Simple solutionNo grinding, no disassembling and not a lot of time waiting for the part. I ship fast (most cases same on next day and it takes about 2 to 3 working days). If you want overnight it will be expensive: about 20 dollars, so best to stay with regular shipping.
There is a video on how to install the bushing you want to pursue another route to fix your vehicle and you are in a rush to do it, please read this first:The bushing is intended to be an isolator/dampener component since the selector ball is metal and hot, whereas the cable is plastic and is supossed to be colder. You could install a pin, a washer and a cotter pin or; buy a metal bushing or an allen bolt and nut, or any other "permanent solution", but it something's gotta give it will be the plastic end of the cable since the heat will pass to the plastic end directly from the tranny selector and you will then be forced to buy another cable. Moreover you will have to grind the selector ball off to do the adapting and if you want to fix your car fast you will have to pay good money to get your fixing kit fast and wait 5 to 10 working days or pay overnight(with me it will take way less than that).
This bushing connects to the transmission selector pull on several GM vehicles, including Chevy Trailblazer, GMC Envoy, Isuzu Ascender, Saab9-7xand many others (about 97different vehiclesaccording to compatibility list).
Part numbers for the cable (where the bushing is installed), from GM and AC Delco are the following:15785087 15079394 1510141 15101412.
Thislittle bushing is the culprit to more than frecuenttrouble on the road. Suddenlythe worn out shifter bushing, located at the transmission end, gives out after years of good service under extreme conditionsof heat and cold, water, salt and oilexposure, the selector cable then disconnects from the pull ball and you get stuck in gear, unable even to shift back to park andbeing unable to removethe key from the ignition. Fixingthat temporarilyin the middle of the road, then limp back home is not fun, let me tell you.
There are several solutions of course: You could take your car to the shop and get the complete cable replaced (100 to 200 dollars plus towing fees); buy a new cable and do it yourself (80 dollars); buy a "good used one"?; you could instead get really involved, do a chop job and go ahead modifying the selector pull, grinding its ball off, drill a holewere the ball was,and install a metallic new pin, hoping you didn't mess it up and assume that the metal part you just bought will not eventually destroy the plastic eyelet or; install a new and improved bushing that will last for years and is an economical and stock alternative. I have one of this bushings in my vehicle's glove compartment and another one installed at the end of my shifter cable, no issues.
To install this bushing is not even necessary to remove the cable from its location. It is just amatter of removingall the bitsof the old split up plastic bushing and install the new one in to the cable's end eyelet, then insert the eyelet into the selector pull and you are done. I've sen this done in 4 minutes.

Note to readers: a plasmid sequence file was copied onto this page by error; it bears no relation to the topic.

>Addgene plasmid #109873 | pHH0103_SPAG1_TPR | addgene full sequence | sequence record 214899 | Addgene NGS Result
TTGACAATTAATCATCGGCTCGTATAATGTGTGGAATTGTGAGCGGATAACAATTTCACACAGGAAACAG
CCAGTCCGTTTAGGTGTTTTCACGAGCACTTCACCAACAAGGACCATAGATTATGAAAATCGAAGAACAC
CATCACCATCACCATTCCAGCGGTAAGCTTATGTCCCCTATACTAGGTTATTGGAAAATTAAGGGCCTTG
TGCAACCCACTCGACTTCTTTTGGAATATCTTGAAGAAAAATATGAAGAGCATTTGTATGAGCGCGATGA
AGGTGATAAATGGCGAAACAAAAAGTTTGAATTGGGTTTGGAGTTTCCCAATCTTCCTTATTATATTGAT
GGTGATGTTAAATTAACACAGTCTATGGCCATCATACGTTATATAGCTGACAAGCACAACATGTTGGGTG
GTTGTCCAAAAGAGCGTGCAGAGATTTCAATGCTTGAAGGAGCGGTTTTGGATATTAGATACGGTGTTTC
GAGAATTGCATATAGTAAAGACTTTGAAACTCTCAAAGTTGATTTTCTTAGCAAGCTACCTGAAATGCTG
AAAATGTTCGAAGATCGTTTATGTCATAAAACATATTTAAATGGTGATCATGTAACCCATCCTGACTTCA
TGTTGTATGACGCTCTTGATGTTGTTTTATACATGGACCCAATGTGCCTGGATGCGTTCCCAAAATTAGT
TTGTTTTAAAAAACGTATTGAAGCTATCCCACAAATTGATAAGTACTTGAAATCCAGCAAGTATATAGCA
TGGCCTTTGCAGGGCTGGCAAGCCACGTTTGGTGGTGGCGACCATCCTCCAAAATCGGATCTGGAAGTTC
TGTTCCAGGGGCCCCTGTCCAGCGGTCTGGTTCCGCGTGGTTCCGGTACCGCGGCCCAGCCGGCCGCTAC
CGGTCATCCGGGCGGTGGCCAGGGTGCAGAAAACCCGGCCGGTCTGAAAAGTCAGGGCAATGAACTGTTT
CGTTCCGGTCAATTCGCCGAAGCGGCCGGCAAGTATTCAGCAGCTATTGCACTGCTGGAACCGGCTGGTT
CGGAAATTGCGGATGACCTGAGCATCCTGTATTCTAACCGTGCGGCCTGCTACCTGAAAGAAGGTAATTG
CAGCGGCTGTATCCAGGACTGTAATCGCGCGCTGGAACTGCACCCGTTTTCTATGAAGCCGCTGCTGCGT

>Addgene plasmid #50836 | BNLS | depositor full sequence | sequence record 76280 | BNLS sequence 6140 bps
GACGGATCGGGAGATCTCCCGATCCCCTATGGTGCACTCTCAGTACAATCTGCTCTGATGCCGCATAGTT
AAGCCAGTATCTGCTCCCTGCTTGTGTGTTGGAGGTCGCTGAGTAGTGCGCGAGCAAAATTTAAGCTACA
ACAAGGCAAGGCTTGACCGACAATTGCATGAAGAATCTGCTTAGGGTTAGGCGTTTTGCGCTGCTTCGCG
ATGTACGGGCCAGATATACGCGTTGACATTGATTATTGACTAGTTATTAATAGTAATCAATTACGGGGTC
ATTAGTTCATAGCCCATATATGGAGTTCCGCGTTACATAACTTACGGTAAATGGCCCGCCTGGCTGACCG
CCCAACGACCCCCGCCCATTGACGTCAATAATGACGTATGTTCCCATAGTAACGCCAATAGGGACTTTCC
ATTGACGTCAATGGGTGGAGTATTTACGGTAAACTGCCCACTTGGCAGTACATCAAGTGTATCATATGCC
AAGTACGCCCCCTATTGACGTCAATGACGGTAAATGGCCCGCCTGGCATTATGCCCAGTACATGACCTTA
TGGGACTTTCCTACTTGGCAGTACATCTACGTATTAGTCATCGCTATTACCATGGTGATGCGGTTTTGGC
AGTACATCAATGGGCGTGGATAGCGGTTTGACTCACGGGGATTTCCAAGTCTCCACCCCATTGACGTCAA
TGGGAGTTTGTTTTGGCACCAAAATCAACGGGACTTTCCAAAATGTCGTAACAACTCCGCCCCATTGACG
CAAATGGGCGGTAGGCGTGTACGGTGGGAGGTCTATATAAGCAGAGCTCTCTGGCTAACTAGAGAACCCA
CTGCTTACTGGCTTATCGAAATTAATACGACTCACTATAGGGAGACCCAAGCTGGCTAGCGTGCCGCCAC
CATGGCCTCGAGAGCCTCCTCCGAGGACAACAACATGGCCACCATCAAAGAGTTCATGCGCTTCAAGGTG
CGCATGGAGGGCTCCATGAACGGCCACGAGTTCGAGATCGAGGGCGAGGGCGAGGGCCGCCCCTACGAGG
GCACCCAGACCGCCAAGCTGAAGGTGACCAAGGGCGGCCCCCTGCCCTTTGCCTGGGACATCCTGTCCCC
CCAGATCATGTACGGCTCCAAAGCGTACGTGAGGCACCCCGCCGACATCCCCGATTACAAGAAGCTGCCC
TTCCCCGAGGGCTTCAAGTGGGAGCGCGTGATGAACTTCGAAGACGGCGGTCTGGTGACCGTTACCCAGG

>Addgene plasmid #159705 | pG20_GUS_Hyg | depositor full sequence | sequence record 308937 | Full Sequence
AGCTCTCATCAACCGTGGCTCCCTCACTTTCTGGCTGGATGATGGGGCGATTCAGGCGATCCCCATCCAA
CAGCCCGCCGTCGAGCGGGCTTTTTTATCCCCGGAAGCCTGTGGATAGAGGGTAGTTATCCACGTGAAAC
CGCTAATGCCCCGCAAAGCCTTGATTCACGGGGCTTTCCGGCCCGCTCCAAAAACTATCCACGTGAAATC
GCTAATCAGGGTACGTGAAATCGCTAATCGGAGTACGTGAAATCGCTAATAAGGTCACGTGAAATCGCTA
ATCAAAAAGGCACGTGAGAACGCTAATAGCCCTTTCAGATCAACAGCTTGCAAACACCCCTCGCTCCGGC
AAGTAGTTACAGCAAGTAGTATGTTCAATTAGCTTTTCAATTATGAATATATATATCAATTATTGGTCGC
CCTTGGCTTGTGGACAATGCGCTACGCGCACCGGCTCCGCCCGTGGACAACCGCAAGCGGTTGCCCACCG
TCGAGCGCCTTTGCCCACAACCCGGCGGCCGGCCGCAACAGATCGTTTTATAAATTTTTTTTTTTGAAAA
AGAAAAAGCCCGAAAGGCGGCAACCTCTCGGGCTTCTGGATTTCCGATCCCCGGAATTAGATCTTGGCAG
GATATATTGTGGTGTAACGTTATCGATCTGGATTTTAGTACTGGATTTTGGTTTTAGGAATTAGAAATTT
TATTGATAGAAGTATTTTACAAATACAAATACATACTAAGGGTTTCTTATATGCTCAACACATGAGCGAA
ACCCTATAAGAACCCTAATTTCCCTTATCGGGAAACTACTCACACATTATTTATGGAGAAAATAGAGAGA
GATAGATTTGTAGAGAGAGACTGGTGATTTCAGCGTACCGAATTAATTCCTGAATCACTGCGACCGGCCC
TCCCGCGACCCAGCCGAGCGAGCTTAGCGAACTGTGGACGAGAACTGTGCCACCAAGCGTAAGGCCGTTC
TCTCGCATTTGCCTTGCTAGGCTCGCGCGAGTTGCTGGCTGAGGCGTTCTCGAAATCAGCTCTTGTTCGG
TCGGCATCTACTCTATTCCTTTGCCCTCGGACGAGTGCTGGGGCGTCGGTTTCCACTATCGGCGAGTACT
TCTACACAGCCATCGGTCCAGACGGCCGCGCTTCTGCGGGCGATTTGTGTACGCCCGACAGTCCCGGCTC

If your year and model is not on the list, then Iam not sure it will fit you application. If the part number for the cable is the same then it should, unfortunately my listing is not complete and even when I knowthe bushing will fit manyother vehicles I'm not sure which ones are those. You could buy it and check, if it does not fit just send it back for a refund. If you have remnants of the old bushing you could give me some measurements to compare. Tell me what you want meto do. I will help you any reasonable way I can.
New bushing is supple andflexible since is new. Old ones are fried-up and hardened by temperature exposure.
This are the aproximate measurements for the bushing and shifter cable's eyelet: eyelet's innermost diameter (narrow part is .423 of an inch or 10.75 mm, eyelet's outermost diameter (wides grooved part that acommodates bushing's outer lips measures .517 of an inch or 13.15 mm, bushing's outermost and wider sides (two lips outer faces) measure .517 of an inch or 13.15 mm and allocate into the eyelet's grooves. Bushing's narrowest part or middle holes' diameter where the inner lip or membrane is located .220 of an inch or 5.60. Bushing's inner diameter at the widest and both faces hole measures .295 of an inch or 7.49 mm .330 of an inch. I assume that ball pull's diameter needs to be a minimum of about .3150 or 8.00 mm to .393 or 10 mm.
Attention: when inserting bushing be sure that once installed into the plastic eyelet it needs to be carefully push against the ball pull, making sure the ball passes the bushing inner membrane lip, which just measures about .039 of an inch or 1.00 mm. Brute force and stubborness will destroy the bushing or the cable's eyelet. Patience and time will yield the right results. Some people in the past were not careful and either destroyed the bushing or claimed bushing's inner hole was to big for the ball pull. In reality the bushing was okay, but it was not installed all the way, got teared-upand later on it disconnected from the ball pull. The ball pull needs to be fully inserted into the bushing and jump the center lip without damaging it, and that is true also if you install a new bushing or a brand new cable with bushing included.
7.50 dollarsplus 2.50shipping to your location in all continental United States, Canada and Puerto Rico.